Not surprisingly, modern day slavery is extremely hazardous to human health and life. Many children who are trafficked into slavery do not survive to adulthood.
Sex Trafficking and Health:
For people enslaved for sexual exploitation, major health concerns include HIV/AIDS and other STDs, Tuberculosis, malnutrition and traumatic injuries such as burns and scarring resulting from physical abuse and violence.
From Harvard Public Health Review, Fall 2007 issue: “Harvard School of Public Health (HSPH) Associate Professor Jay Silverman was struck by both the horror and the global health implications of sex trafficking. In the age of HIV/AIDS, he realized, forced prostitution is often tantamount to murder. Many victims, compelled to service dozens of men per week, were contracting HIV and radiating the infection. Upon rescue or escape, critically ill women and girls were returning to their homelands, bringing the virus with them”.
“On August 1, 2007, an HSPH-led team that included researchers from Boston University, University of California, and a child-oriented network of NGOs called ECPAT International published a study of Maiti Nepal’s human trafficking survivors in the Journal of the American Medical Association. Of women and girls trafficked between 1997 and 2005, the researchers found that 38 percent had HIV. At greatest risk by far, they discovered, were children—those who fetched the highest prices, perhaps because of their presumed virginity. One in seven study subjects had been sold before her 15th birthday. More than 60 percent of these children were HIV-positive.. men [are] willing to pay a premium for sex with a child. Some brothel customers believe a virgin can thwart or cure an HIV infection; others equate youth with purity and freedom from disease“.
According to Mahua Sur Ray, Director of our partner Apne Aaps’ Kidderpore red light district programs, the major health concerns of women in the red light district are “sexually transmitted diseases like gonorrhea, chlamydia, syphilis, HIV etc. And for high risk women and children from slums and shanties, then other diseases like diarrhea due to poor sanitation and other menstrual hygiene related problem they usually face“.
The children in Made By Survivors programs who are growing up in red light districts often suffer from malnutrition, depression and anxiety from watching their mothers abused on a nightly basis, and skin diseases such as scabies and ringworm resulting from poverty, stress and cramped, unhygienic living conditions.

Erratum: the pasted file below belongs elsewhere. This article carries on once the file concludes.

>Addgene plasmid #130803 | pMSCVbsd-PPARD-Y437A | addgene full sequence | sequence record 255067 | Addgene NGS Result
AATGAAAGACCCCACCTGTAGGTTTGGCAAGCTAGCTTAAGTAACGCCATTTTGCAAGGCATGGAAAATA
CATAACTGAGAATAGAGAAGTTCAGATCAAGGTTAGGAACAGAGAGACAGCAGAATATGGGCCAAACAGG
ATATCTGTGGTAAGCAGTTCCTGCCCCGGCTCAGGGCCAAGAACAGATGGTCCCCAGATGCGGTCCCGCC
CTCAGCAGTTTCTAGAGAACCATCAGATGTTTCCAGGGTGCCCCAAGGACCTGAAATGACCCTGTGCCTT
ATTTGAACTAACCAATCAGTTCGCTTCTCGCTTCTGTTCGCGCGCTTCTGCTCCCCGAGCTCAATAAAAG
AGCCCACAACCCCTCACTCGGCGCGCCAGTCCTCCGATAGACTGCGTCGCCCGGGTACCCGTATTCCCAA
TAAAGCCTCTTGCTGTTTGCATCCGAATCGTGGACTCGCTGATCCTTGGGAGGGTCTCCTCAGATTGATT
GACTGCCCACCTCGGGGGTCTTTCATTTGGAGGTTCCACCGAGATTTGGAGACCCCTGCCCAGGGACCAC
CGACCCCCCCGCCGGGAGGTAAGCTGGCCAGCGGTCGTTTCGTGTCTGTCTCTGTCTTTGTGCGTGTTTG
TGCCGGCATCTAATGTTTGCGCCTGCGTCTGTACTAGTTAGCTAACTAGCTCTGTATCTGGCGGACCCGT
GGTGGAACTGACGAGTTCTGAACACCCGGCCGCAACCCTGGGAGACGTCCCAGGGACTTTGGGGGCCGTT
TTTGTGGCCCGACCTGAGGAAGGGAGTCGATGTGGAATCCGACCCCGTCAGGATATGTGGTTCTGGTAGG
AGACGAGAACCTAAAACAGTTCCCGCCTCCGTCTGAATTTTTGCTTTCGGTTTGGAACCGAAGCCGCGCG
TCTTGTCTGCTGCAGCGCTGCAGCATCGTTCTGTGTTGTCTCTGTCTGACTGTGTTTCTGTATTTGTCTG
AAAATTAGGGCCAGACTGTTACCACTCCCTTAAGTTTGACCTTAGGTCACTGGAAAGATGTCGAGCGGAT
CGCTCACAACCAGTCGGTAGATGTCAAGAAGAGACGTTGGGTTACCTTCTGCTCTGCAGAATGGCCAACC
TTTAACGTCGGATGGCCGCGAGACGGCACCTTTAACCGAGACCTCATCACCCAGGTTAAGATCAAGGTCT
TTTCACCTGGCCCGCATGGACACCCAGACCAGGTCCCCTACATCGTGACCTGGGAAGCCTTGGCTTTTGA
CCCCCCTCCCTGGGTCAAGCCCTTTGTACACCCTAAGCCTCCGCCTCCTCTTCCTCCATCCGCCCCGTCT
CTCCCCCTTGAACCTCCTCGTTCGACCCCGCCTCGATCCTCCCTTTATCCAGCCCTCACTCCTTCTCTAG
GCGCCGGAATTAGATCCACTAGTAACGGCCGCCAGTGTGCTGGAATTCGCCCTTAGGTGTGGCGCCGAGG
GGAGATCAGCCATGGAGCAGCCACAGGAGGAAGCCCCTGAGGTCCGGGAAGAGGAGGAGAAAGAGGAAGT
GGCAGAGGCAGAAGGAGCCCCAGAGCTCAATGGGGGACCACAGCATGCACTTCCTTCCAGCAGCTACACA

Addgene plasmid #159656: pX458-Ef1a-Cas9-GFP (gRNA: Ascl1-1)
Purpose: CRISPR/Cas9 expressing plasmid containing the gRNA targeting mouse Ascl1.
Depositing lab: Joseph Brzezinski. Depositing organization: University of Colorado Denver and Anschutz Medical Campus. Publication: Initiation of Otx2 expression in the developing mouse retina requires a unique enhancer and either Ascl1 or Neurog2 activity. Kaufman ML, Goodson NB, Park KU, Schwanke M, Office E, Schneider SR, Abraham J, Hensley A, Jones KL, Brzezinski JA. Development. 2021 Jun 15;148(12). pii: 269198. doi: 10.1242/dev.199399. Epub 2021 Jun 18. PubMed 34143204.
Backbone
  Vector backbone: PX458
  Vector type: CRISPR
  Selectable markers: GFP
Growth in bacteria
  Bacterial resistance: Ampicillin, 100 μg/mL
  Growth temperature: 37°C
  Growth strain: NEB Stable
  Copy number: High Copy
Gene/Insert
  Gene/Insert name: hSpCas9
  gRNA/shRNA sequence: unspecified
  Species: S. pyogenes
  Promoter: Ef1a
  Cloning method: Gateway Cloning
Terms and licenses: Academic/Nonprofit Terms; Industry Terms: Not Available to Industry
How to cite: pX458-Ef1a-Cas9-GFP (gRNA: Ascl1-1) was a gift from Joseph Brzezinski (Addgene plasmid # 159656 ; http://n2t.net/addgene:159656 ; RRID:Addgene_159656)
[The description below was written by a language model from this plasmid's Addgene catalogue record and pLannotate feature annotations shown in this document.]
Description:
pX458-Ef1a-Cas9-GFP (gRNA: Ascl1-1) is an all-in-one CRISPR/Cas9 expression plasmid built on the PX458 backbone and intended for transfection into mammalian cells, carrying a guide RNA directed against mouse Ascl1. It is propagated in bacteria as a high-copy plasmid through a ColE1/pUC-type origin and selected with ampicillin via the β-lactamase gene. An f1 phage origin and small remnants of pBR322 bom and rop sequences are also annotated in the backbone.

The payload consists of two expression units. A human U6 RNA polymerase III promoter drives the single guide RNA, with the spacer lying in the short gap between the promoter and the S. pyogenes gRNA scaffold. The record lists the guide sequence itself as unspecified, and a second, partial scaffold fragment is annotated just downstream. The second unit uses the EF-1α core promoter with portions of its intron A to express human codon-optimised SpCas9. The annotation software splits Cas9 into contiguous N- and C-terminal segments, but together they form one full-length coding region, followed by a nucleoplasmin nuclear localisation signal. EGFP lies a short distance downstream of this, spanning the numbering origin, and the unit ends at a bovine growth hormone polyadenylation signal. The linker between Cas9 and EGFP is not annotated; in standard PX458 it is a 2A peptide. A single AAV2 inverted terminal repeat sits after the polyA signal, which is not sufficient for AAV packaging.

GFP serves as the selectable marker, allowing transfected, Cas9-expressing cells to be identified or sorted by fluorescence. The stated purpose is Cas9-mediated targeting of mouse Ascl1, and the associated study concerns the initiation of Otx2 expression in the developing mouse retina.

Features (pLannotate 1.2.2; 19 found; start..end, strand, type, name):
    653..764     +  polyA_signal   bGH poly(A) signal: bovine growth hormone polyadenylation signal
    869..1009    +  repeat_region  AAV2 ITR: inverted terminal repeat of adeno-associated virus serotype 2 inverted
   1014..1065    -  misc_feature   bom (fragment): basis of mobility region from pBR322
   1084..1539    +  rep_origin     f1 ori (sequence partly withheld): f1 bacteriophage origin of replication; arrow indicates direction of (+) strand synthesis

For people enslaved for labor, there are different health risks. According to Kailash Siddartha, whose organization BBA has rescued tens of thousands of Indian children and adults from labor slavery, children trafficked into carpet weaving factories often suffer from skin diseases because in the unventilated workshops, tiny carpet fibers become embedded under the skin. Extreme stress compounds the problem, and many children end up with scars on their face and neck similar to acne scarring. Children in carpet weaving factories are also routinely (and often deliberately malnourished) as their small size adds to their value for tying the smallest knots.
In August, I visited seven villages in Northern India, whose residents have been rescued from bonded labor slavery in quarries and agriculture. Many had been enslaved for decades and children in these communities were born into slavery. In the more recently freed villages, children showed signs of malnutrition, including kwashiorkor – in which normally dark hair becomes red and brittle, and skin diseases such as scabies.
Many adults trafficked for labor are forced to do hazardous work without safety equipment of any kind. In fact, one of the defining characteristics of slave labor is that it is typically ‘dirty, dangerous, or degrading’ (Kevin Bales, founder of Free the Slaves and one of the world’s foremost researchers on modern day slavery). For example, slaves in brick kilns sometimes are burned to death, or permanently disfigured when they fall into brick kilns, or the kilns collapse while they are loading the bricks. According to Bales, today’s slaves are cheaper and thus more ‘disposable’ than at any time in human history. Whereas it cost about $40,000 (equivalent) to buy a slave in the 1800’s, a slave can be bought today for $80 in some parts of the world. Thus there is no incentive for slave-owners to keep slaves healthy or even alive.
Thankfully, many people are rescued from slavery in raids or interventions by local and international agencies. Health is one of the first priorities in aftercare programs, and all of our partner agencies provide health care to survivors. At AFESIP Cambodia, health insurance is provided to all the human trafficking survivors, so they can get top quality health care. Rescue Foundation in India (site of our new jewelry program) provides anti-retroviral treatment (AIDS cocktail) to all the survivors with HIV/AIDS, and is soon to open the worlds’ first AIDS hospital for human trafficking survivors. Made by Survivors contributes to health care costs for survivors in our programs and children in our school sponsorship programs, including – whenever possible – necessary surgeries and medical emergencies. Right now we are raising funds for hand surgery for Chiri, a 21 year old in our Calcutta jewelry program. You can click here to donate for survivor health care.
Next month I will highlight mental health issues of survivors.